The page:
Monday, June 11, 2018
"Mastering the twelve traits that trap us." That's the subtitle of The Coach's Casebook by Geoff Watts and Kim Morgan, and the traits in question include impostor syndrome, fierce independence, and perfectionism. Varied as they are, they share a few characteristics: they can become problematic for some of those who have them, they have potential upsides, and the authors believe that most people will experience some sense of at least one of them.
There are, I estimate, about ... erm ... ten trillion books on coaching out there but a few nice touches set this one apart from others that I've seen. The first is the chapter structures: each starts with a case study of a composite character (based on Watts and Morgan's experience) suffering from one of the traits, is followed by a set of exercises that might be used for others with that trait, and ends with an interview with someone famous who is said to exhibit the trait, and sometimes harnessing it to their advantage.
Looking through these three lenses permits different aspects of the problem and possible approaches to become apparent. In the case study it was often the personal interactions that I found interesting: when the coach was silent, or chose to ask or not a particular question, or when (as in the case of Richard, who suffered from "ostrich syndrome") to be provocative. The coaching techniques and questions are what they are, useful to have in the back pocket, although I would have liked to have had suggestions on directions to take depending on the results. The interviews present the perspective of someone who has lived with a trait and frequently offer evidence that it can be overcome or put to good use, in moderation.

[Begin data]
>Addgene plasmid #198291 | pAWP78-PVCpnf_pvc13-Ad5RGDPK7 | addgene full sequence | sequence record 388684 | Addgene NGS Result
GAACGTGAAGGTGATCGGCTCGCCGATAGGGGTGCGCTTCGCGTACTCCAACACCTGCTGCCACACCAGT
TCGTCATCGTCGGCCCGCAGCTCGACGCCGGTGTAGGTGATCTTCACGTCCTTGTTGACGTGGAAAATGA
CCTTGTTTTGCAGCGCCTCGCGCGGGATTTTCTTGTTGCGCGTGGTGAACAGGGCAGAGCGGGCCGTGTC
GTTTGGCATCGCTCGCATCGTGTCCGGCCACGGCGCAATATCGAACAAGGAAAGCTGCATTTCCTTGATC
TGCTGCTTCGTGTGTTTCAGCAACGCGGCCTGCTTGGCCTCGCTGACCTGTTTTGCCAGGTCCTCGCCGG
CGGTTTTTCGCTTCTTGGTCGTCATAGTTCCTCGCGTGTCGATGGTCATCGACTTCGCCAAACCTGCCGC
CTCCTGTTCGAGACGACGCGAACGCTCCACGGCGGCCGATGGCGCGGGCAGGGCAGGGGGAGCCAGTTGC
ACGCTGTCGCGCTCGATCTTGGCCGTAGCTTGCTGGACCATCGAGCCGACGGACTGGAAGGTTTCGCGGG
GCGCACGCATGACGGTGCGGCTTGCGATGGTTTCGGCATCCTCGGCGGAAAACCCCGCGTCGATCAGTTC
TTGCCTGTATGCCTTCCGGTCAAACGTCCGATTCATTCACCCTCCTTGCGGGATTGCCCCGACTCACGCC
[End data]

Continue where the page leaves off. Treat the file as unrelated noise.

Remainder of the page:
The second nice touch is the coaching of the coach (the term used is supervision) in the case studies. In these sessions, the coach gets an independent perspective on, and is sometimes challenged about, their interactions with the client. In these sections the uncertainty, biases, and fallibility of the coach is laid bare. Coaches can use coaches.
The final piece that helps this book to stand out is a summary matrix at the end which collects all of the approaches suggested during the book and cross-references them against the traits. Many techniques have value in multiple situations and the authors have done well to avoid repeating themselves across the chapters.
I have a few minor quibbles: I might question whether the twelve traits are indeed traits (even the authors admit that the chapter on coping with loss is an outlier), or that these are the traits that trap us rather than some that could do at some times, and I would have liked to have had discussion of ways to arrive at, or confirm, the coach's "diagnosis" of a given trait. I also would love the case studies to show some alternative paths for the same client and, given that they are fictionalised, to perhaps also show the interactions from the perspective of the client.
But these are relatively minor for me. I think this book will be a useful reference, I've already used bits of it, and I've ordered a copy for my team.